A Flood of Red Sludge, One Year Later

On October 4, 2010, the retaining wall of a caustic waste reservoir at the Ajka alumina plant near Kolontar, Hungary, collapsed, releasing more than one million cubic meters (38 million cubic feet) of highly alkaline red sludge. The thick wave of waste material flooded several nearby villages, killing 10 people, injuring more than 120, and leaving many with chemical burns on their skin. The sludge eventually found its way into local rivers, killing many animals. One year later, damaged buildings have been razed, much of the land has been cleaned up, and MAL Hungarian Aluminum has been fined $647 million (472 million euros) for environmental damages. Today, monitoring shows lower toxicity than many had feared, but the levels are still dangerous. Gathered here are older and recent images from the disaster, including five before-and-after photo pairs (starting with photo number 15) that you can click to see the difference a year can make.

Read more
Hints: View this page full screen. Skip to the next and previous photo by typing j/k or ←/→.

Most Recent

  • Xinyu Cui / Getty

    Photos of the Week: Giant Penguin, Forest Tower, Glacier Battlefield

    A hydrofoil water taxi in Paris, the Rugby World Cup in Japan, a cyclocross challenge in England, Independence Day celebrations in Mexico, protests in Ecuador and Honduras, a whale rescue in Argentina, and much more.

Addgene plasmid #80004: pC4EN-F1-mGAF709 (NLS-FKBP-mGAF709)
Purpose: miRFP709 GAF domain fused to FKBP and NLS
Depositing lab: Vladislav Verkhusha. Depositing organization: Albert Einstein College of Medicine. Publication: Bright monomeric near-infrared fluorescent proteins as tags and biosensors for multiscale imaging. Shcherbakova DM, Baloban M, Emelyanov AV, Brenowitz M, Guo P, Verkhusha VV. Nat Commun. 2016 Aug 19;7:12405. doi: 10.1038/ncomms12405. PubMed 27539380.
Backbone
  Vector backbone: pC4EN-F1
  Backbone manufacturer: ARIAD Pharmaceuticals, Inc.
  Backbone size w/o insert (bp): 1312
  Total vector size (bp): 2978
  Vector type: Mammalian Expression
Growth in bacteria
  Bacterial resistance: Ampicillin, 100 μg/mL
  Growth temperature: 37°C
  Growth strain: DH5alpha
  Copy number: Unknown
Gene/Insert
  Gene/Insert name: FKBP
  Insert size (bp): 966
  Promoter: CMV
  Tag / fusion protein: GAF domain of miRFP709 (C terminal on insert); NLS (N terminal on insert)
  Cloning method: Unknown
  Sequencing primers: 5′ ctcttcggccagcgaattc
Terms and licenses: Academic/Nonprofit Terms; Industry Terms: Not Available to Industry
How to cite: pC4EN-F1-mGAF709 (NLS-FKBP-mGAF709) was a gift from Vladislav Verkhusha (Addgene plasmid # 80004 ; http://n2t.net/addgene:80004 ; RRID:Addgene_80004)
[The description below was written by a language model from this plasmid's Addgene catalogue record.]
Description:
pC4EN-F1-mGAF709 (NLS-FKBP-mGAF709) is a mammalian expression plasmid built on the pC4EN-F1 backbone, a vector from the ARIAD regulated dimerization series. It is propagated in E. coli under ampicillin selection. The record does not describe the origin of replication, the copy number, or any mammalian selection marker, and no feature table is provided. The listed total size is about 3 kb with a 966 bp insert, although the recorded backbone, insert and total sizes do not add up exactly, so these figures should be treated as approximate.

• Joe Raedle / Getty

    The Impact of Climate Change on Kivalina, Alaska

    The small village of Kivalina is threatened on several fronts by a warming Arctic climate, as the ground it sits on erodes, and the animals the villagers rely on become more difficult to hunt.

  • Andrew Caballero-Reynolds / AFP / Getty

    Devastated by Dorian: Photos From the Bahamas

    Recent images of the hard-hit islands of the Abacos and Grand Bahama, as residents receive aid, recover what they can, and contemplate their next steps

  • Ulet Ifansasti / Getty

    Fires in Indonesia Blanket Islands and Cities in Smog

    Thick clouds of smoke and haze are blanketing much of Southeast Asia, due to largely illegal efforts to burn thousands of acres to clear land for farms and palm-oil plantations.